Faced with huge cuts to their budgets, many councils up and down the country have been forced to close libraries, or hand them over to private contractors to run for a profit. Some argue that in an internet age, with ebooks and search engines replacing the need for physical repositories of fiction and reference books, libraries have had their day.
The last time Labour ran the city council, we built the award-winning Jubilee Library, one of the UK’s leading libraries and one which has only grown in popularity over the past decade.
Under the Greens, library hours were significantly reduced and one – the much-loved mobile library – was closed. Money from the Labour government funded new library buildings in Coldean, Whitehawk and Woodingdean, but Conservative cuts seemed to destine those new facilities to be short-lived.
Last week we put forward a plan for Brighton and Hove’s libraries for the next four years. It proposes keeping our library service in public hands, under council control, with our network of libraries maintained. We want our libraries to form the core of a citywide network of neighbourhood hubs, offering a wider range of facilities, extended advice and support services, and acting as a base for local services and community groups.
With our Libraries Extra scheme, opening hours – which library users tell us is the most important factor in using the service – will be extended, enabling greater community use in the evenings and at weekends.
Hove will get a new library in an extended Hove museum, just a few hundred metres from the current site, closer to users, and with outdoor space and a cafe. In a council survey of over a thousand people, a majority of Hove library users backed the proposal to create the new cultural and community hub. Another survey, conducted by Hove and Portslade MP Peter Kyle and Hove Labour councillors, showed an even greater proportion of local residents support the move.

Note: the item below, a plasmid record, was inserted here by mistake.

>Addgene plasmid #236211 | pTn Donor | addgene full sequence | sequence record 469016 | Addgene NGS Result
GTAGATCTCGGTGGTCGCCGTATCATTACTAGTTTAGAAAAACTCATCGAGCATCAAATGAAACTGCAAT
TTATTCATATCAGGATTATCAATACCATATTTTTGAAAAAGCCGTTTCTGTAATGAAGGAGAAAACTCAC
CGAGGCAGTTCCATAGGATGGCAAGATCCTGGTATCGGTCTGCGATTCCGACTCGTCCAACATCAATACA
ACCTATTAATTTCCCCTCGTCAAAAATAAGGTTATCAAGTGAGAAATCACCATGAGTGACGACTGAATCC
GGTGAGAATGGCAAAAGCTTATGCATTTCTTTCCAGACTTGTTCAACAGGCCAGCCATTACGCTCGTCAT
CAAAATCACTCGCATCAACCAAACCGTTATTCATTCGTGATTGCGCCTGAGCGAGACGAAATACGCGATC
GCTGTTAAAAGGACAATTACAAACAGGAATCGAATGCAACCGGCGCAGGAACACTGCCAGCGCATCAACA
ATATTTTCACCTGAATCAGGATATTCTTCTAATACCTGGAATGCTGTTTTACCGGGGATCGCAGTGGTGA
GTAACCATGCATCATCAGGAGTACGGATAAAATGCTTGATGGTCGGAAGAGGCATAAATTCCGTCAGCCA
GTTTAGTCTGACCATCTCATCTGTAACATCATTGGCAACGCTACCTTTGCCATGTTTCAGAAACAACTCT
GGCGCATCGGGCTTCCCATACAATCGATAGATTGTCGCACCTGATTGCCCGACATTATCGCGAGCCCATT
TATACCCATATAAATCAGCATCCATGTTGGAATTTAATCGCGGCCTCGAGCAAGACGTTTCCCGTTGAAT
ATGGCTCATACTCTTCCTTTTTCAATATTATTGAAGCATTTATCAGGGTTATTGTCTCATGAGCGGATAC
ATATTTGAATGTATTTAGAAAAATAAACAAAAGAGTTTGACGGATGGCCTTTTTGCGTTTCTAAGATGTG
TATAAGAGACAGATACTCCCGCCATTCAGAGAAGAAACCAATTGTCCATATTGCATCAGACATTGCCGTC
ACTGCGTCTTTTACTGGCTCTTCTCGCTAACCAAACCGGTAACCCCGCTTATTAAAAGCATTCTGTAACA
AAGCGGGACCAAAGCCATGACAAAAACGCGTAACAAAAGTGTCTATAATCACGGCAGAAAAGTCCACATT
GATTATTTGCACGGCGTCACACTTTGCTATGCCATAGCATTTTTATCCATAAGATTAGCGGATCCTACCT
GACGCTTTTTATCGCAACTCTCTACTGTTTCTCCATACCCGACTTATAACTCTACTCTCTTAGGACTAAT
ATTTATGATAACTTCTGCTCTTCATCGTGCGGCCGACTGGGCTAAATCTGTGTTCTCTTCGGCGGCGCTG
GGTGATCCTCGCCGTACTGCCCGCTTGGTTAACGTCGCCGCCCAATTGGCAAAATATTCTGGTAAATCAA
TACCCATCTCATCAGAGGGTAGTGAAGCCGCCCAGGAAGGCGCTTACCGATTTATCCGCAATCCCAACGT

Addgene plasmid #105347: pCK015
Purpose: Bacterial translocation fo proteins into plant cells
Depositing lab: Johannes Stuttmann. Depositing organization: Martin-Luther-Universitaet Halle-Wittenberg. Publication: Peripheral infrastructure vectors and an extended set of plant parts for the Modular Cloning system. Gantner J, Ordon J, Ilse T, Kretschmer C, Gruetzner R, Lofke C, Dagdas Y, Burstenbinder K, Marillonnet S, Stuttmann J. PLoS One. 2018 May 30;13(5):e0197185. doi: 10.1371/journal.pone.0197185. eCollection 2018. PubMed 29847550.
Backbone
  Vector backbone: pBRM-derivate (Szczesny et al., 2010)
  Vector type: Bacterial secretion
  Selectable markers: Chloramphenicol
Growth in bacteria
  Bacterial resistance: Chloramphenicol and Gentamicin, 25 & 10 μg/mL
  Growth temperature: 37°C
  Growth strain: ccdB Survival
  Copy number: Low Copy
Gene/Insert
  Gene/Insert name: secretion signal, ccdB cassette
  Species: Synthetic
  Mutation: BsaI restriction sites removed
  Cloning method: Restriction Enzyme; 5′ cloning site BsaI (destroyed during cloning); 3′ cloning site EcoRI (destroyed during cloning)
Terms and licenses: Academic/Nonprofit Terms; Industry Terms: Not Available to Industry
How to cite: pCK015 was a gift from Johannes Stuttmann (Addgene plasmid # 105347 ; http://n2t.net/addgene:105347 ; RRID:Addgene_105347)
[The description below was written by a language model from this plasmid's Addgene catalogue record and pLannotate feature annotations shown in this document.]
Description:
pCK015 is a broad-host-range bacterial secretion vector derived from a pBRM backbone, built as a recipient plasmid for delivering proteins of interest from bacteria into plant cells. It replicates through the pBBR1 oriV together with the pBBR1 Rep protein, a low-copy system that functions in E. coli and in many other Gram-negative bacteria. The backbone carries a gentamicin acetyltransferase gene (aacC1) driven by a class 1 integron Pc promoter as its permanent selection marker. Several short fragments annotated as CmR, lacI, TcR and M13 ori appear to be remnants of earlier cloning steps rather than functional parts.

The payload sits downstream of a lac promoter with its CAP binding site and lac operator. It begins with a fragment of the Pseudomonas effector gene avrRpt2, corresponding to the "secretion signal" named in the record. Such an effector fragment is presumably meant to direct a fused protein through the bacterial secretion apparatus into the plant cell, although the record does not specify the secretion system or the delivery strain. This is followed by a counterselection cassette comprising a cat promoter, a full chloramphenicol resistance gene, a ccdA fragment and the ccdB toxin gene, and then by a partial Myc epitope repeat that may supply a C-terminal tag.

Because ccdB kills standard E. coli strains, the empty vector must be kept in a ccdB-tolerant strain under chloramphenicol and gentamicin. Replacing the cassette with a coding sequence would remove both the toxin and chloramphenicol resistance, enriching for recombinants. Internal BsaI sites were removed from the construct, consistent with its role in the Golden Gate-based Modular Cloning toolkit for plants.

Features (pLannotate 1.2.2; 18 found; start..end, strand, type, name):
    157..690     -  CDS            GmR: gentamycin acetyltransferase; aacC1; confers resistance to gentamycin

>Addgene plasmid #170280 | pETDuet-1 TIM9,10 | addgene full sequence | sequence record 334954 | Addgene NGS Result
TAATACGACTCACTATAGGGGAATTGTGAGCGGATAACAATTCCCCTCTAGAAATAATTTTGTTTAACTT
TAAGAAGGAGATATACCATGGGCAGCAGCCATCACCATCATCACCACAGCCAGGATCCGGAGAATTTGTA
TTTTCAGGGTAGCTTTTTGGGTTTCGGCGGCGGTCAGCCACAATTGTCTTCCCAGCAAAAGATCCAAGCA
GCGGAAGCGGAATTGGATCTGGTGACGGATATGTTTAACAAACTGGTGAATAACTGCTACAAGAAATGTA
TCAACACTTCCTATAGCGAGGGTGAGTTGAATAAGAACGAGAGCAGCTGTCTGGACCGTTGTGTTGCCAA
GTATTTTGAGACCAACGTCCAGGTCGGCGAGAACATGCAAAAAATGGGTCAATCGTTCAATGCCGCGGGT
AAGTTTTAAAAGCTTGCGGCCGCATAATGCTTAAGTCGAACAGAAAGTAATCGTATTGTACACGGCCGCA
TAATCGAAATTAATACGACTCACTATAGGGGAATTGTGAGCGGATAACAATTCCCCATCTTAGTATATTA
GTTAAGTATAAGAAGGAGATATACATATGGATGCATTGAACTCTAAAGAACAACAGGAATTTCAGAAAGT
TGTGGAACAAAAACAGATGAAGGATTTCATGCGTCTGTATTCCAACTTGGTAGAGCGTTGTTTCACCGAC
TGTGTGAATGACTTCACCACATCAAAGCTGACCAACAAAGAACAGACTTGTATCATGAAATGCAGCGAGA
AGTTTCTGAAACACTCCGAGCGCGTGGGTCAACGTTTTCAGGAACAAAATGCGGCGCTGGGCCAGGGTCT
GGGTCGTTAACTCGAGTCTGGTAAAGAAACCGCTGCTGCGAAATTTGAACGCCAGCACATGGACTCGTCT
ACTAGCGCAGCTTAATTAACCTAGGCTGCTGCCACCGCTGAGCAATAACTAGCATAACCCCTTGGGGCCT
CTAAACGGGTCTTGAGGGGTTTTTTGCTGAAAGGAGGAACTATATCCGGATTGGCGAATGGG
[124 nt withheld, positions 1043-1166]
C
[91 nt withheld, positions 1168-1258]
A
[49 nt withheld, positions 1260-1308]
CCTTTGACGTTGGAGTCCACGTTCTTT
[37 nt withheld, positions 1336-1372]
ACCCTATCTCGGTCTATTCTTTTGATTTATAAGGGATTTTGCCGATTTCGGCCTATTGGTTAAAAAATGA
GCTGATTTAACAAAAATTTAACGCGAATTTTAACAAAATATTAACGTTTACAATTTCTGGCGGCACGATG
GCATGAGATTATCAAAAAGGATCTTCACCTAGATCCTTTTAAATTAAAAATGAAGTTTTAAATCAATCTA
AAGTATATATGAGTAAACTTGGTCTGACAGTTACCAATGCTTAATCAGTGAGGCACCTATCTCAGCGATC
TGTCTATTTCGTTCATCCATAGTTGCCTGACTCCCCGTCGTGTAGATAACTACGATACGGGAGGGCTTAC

However, in a vote at the council committee which oversees libraries, Green councillors voted against these library proposals in their entirety, saying that Hove library should not move, but instead remain in the current building which costs huge sums to maintain and run. Even when told that keeping the current building would mean the closure of up to SEVEN of the city’s other branch libraries they, and one Conservative councillor, voted against our ambitious plans for our libraries future. Another Conservative abstained.
I hope that Green and Conservative councillors will think long and hard about how they will vote at full council next Thursday when the Libraries Plan is put forward for final approval. I hope they can see beyond scoring a political hit on their opponents and do what is right for current and future library users in Brighton and Hove.
The Carnegie building, which currently houses the Hove library, is held in great affection but visitor numbers are dwindling, costs are rising and it is no longer fit for a role in a modern library service. We can’t, when faced with huge cuts to our budget, put the preservation of an historic building ahead of providing a service to many of our local communities. Any future use for this building will be protected by its listed status, but the money we will receive from the sale will guarantee a modern library service in public hands, in every neighbourhood across Brighton and Hove, for years to come.
When library services in towns and cities around the country are under threat, here in Brighton and Hove we have the chance to perform what one of my colleagues called “a miracle”; keeping our libraries open, with longer opening hours, and maintaining them in public control.
Warren Morgan is the Labour leader of Brighton and Hove City Council.